Are funds under a loan agreement for an approved purpose held on trust for the lender and is their use for another purpose a breach of trust? Here, partner Selina Nutley discusses a recent Supreme Court of Victoria decision which is an important lesson for all borrowers under loan agreements for specific purposes in dealing with the funds advanced.
The case centred around the proposed development of properties located in Toorak.
The lender, Jieyun International Investments (lender), advanced $8 million pursuant to a loan deed to Toorak Developments (borrower). Under the deed, the funds were advanced for the ‘approved purpose’ to—
As a result of issues raised regarding delays to settlement and other matters surrounding the broader arrangements, the lender requested the final advance be returned pending settlement. They ultimately requested the entire funds advanced be repaid when the relationship broke down further.
When it became apparent the funds would not be immediately returned, the lender issued proceedings claiming the funds advanced were held on trust to be applied for the specified purpose and there had been a breach of trust.
Following the proceedings being issued, and despite a freezing order, large sums were transferred out of the borrower’s account to related entities and individuals for supposedly outstanding invoices.
These invoices reflected events which the lender attended at the invitation of the borrower but were held by related entities to the borrower. In any event, they were not related to the approved purpose under the loan.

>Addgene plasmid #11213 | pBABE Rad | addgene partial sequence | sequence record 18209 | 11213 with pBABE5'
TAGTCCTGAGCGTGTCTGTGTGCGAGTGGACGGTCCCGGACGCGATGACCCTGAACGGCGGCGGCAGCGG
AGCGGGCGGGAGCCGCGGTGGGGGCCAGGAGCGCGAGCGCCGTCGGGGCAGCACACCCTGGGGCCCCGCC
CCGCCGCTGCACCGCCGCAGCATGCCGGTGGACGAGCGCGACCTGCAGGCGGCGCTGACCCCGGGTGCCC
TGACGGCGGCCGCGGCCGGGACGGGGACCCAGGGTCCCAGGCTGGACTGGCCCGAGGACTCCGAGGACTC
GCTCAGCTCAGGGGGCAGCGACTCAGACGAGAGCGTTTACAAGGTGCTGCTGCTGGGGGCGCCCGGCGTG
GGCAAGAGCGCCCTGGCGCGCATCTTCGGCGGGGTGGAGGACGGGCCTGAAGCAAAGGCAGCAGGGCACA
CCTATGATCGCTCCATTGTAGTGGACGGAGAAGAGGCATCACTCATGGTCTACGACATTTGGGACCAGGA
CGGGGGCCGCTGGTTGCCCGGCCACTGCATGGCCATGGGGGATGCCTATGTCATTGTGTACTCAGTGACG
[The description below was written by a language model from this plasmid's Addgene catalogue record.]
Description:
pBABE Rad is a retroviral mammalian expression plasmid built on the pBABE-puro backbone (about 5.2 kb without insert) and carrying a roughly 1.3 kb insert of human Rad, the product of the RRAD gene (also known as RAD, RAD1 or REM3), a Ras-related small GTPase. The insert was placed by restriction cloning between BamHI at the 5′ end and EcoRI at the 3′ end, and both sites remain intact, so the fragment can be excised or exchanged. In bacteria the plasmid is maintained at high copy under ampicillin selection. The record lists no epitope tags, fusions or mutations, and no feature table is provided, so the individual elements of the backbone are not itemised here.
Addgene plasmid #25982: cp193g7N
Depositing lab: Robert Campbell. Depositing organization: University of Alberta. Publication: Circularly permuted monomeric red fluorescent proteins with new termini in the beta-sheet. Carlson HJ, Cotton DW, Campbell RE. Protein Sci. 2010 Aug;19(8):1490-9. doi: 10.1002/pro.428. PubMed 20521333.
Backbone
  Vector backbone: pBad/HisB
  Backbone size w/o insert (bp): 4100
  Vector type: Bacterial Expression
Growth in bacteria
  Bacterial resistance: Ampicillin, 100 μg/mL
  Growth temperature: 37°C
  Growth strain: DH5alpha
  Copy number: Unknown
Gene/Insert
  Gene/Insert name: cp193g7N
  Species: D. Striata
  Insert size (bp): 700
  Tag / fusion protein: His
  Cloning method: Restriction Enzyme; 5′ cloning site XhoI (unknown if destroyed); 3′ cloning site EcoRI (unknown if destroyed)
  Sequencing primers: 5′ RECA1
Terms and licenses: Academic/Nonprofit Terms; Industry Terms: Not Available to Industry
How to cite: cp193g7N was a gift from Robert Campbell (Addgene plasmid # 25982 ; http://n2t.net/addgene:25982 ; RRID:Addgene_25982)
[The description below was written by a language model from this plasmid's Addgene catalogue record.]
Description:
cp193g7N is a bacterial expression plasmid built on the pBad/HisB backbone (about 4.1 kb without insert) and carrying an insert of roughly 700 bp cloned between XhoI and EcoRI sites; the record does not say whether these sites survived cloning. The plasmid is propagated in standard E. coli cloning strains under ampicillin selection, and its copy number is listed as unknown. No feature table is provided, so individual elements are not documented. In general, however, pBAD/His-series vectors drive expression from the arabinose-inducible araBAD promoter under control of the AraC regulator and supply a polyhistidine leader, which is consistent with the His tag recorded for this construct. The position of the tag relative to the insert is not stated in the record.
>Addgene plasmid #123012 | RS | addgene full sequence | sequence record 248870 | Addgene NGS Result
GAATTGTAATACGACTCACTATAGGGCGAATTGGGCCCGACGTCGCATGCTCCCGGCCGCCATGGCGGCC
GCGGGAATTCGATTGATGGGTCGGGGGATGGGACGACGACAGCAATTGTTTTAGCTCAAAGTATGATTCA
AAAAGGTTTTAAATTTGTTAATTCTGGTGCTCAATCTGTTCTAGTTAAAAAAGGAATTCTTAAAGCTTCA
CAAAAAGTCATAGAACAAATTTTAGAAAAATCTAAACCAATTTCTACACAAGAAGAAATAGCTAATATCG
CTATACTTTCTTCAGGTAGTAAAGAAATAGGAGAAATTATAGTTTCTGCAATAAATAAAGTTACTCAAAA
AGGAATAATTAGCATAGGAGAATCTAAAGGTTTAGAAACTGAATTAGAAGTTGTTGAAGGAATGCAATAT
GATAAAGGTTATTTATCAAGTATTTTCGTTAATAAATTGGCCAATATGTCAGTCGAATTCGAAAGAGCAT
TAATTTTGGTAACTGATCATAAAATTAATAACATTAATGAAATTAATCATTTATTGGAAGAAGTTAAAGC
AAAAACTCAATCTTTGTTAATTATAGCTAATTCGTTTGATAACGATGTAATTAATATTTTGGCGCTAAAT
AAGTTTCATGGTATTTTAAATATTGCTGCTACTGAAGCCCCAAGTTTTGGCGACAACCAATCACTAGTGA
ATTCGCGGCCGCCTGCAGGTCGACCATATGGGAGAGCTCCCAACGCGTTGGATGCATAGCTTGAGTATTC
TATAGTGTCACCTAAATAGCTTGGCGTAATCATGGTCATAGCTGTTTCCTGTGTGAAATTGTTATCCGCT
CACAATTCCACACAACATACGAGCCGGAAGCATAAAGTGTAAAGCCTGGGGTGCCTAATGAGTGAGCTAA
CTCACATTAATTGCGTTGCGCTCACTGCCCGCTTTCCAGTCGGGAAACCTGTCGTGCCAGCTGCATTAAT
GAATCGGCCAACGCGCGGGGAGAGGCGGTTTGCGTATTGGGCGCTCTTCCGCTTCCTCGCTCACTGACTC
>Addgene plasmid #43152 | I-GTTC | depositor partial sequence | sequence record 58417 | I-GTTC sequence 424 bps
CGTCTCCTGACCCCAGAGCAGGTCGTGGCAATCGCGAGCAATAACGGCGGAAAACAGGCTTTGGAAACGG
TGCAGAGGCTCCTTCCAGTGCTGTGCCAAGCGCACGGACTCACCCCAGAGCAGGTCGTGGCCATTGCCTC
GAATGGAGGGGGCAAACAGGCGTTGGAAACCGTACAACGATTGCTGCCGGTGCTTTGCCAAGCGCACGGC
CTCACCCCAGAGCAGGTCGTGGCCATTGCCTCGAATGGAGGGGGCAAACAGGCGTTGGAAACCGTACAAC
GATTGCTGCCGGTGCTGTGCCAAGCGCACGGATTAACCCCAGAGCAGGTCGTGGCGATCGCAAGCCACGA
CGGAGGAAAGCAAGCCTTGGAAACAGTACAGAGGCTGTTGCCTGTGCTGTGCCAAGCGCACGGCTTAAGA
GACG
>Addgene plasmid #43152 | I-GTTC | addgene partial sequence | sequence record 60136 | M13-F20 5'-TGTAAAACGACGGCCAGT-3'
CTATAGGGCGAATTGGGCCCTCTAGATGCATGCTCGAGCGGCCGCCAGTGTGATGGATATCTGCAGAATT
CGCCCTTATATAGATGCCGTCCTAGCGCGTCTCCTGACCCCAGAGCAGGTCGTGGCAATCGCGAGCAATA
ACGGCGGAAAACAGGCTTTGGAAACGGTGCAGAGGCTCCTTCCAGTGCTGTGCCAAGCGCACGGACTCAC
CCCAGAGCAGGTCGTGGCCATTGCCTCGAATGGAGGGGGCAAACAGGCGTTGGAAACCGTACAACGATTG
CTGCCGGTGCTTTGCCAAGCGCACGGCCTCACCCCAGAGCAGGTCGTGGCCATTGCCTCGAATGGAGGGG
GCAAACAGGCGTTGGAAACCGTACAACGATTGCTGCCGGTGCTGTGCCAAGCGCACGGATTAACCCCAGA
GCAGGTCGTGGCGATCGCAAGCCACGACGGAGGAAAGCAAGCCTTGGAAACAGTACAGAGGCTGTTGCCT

The Court said the advances made to the borrower were made on trust, only to be applied for the approved purpose under the loan deed, and to be returned if settlement of the Toorak properties did not proceed.
As a result, the failure to transfer the advanced funds back to the lender and the subsequent transfers to other parties for other than the approved purpose was a breach of trust.
The payments to the other entities were also found to be dishonest and fraudulent breaches of trust because the parties knew the invoices issued were not legitimate expenses. The director of the borrower was also found personally to have assisted in the dishonest and fraudulent breaches due to his knowledge of the essential facts.
The borrower was ordered to pay the loan funds back to the lender as a debt or equitable compensation. The other entities and individuals which also received payment from the funds advanced were ordered to repay the monies by way of equitable compensation.
This is an important lesson for all borrowers under loan agreements for specific purposes in dealing with the funds advanced. Lenders should ensure when lending funds for a specific purpose that the purpose is clear and limited in the relevant facility documents to ensure protection of the funds.